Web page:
Why is it difficult to predict hurricane paths and timelines?

The formation of hurricanes makes much of plotting their trajectory very difficult, though there are methods for it.

Update:
The formation of hurricanes makes much of plotting their trajectory very difficult, though there are methods for it.
NOAAvia REUTERS

Hurricane Lee is still yet to make landfall but is still causing disruption on the southeast US coastline. It has progressed northwards from the Caribbean, hitting a peak strength of Category 5 before weakening to a Category 3.

Initial reports suggested that Lee would not make landfall in the US. This call has been fluctuating ever since, with the National Hurricane Center (NHC) believing there is a high chance that Lee will make landfall in New England this weekend.

“On the forecast track, the center of Lee will pass west of Bermuda Thursday and Thursday night and then approach the coast of New England or Atlantic Canada late this week,” the NHC said.

Considering the technology available at our fingertips every day, it may be surprising that it is not easy to pinpoint the trajectory of hurricanes.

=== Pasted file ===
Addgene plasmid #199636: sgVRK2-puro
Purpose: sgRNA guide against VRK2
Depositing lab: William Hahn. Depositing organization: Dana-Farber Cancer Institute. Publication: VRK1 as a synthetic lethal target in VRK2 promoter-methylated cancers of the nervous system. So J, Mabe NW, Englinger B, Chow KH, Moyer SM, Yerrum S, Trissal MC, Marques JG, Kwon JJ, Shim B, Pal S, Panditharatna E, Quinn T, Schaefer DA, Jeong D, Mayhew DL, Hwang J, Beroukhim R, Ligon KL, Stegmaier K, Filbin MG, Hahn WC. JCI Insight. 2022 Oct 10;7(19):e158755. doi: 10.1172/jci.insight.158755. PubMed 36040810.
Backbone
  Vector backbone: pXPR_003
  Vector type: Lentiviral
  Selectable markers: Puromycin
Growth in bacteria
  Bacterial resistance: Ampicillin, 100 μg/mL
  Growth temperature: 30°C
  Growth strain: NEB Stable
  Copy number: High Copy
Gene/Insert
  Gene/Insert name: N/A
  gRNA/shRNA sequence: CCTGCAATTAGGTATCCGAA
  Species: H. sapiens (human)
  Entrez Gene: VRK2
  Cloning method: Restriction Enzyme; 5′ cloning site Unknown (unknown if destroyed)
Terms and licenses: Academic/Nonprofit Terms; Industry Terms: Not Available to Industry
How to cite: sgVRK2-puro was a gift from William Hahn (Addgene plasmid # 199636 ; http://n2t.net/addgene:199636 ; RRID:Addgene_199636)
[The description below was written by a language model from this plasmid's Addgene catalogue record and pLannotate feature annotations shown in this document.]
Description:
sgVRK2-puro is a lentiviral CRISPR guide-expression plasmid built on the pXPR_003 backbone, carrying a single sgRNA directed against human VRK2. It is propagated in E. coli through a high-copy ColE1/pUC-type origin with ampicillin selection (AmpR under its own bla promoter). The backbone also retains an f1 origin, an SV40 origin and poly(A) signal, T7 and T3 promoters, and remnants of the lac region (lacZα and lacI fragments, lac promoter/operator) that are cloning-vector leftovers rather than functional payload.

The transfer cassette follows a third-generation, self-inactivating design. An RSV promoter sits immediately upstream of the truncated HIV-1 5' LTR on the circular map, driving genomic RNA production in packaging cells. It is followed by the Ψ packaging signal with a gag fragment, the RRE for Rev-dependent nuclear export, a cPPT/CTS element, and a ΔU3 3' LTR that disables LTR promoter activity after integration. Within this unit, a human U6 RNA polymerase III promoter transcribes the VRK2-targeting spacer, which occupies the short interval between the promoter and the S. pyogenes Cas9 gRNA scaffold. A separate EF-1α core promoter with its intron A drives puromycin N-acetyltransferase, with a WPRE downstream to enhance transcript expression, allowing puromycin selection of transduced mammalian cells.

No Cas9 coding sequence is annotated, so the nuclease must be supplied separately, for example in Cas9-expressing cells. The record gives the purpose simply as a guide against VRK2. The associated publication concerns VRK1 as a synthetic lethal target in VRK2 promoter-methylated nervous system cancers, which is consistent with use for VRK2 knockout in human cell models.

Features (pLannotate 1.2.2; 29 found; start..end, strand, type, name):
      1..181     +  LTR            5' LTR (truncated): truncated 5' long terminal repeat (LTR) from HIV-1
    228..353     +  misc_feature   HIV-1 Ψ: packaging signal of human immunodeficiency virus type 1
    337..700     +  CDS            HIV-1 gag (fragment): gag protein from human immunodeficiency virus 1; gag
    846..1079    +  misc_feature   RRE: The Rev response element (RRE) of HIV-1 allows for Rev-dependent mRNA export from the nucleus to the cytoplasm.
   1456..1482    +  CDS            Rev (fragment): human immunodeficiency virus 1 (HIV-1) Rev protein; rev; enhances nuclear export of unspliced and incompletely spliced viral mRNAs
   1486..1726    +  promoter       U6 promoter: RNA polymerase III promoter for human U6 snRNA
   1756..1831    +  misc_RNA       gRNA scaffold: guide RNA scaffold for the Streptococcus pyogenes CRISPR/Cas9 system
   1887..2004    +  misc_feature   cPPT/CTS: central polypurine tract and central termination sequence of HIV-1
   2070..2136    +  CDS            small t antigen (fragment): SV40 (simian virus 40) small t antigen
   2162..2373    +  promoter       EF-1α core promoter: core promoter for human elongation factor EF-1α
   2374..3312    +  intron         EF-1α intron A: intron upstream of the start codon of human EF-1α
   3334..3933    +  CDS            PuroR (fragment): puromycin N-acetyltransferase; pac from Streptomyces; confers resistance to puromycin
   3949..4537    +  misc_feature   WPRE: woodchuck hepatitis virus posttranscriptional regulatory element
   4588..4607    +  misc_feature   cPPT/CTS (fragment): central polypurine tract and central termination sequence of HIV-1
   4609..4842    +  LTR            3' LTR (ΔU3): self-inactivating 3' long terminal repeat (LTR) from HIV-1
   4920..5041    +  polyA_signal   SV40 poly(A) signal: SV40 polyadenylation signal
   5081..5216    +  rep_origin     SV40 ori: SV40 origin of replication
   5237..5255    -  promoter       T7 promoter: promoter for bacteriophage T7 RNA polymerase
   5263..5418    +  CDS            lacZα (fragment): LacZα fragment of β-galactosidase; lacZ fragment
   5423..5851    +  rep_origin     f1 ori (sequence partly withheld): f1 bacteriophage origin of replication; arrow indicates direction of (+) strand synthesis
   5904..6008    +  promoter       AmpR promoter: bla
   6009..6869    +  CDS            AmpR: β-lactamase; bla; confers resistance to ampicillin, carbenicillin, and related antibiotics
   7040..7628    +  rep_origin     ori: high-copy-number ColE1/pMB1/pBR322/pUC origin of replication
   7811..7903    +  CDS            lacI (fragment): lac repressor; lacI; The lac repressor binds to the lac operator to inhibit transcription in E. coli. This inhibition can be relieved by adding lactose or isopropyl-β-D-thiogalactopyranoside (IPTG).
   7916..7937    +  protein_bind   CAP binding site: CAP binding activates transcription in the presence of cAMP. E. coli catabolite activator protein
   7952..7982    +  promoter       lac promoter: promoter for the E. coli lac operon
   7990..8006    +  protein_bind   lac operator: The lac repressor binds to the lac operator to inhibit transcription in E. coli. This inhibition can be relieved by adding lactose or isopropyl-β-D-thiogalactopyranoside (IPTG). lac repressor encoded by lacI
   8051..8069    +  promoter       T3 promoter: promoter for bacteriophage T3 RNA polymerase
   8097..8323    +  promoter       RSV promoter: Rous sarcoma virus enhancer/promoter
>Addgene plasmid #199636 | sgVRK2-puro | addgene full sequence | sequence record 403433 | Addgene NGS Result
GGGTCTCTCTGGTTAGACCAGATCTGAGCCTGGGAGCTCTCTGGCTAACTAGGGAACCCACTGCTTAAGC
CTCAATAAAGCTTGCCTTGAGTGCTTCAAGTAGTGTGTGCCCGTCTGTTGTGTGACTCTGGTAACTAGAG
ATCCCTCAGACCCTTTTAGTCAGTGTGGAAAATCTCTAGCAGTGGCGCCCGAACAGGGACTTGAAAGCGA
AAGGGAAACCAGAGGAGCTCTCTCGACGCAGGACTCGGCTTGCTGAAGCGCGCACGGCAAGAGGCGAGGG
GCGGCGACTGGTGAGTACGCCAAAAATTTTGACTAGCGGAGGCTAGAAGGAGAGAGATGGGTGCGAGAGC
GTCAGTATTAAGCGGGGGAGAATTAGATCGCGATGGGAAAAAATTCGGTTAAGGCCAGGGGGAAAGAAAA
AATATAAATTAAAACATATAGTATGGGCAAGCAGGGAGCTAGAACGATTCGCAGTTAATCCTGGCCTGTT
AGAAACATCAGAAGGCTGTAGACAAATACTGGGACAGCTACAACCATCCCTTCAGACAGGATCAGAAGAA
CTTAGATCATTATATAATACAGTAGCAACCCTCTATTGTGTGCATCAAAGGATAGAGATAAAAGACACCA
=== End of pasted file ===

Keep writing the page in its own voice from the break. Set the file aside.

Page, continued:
Why it is difficult to predict hurricane paths

Hurricanes are influenced by a multitude of variables such as temperature, humidity, wind patterns, and air pressure. Variations in sea surface temperatures and ocean currents also affect a hurricane’s intensity and trajectory.

These factors interact in complicated ways that are oft changing, not helped by the relatively-large lifespan of a tropical storm. Lee has been swirling around for over a week with another five days of predictions to make; so much can change so quickly.

The predictions rely on computer models that simulate the atmosphere and oceans. While these models have improved over time, there are still limitations in their accuracy, especially in capturing fine-scale details.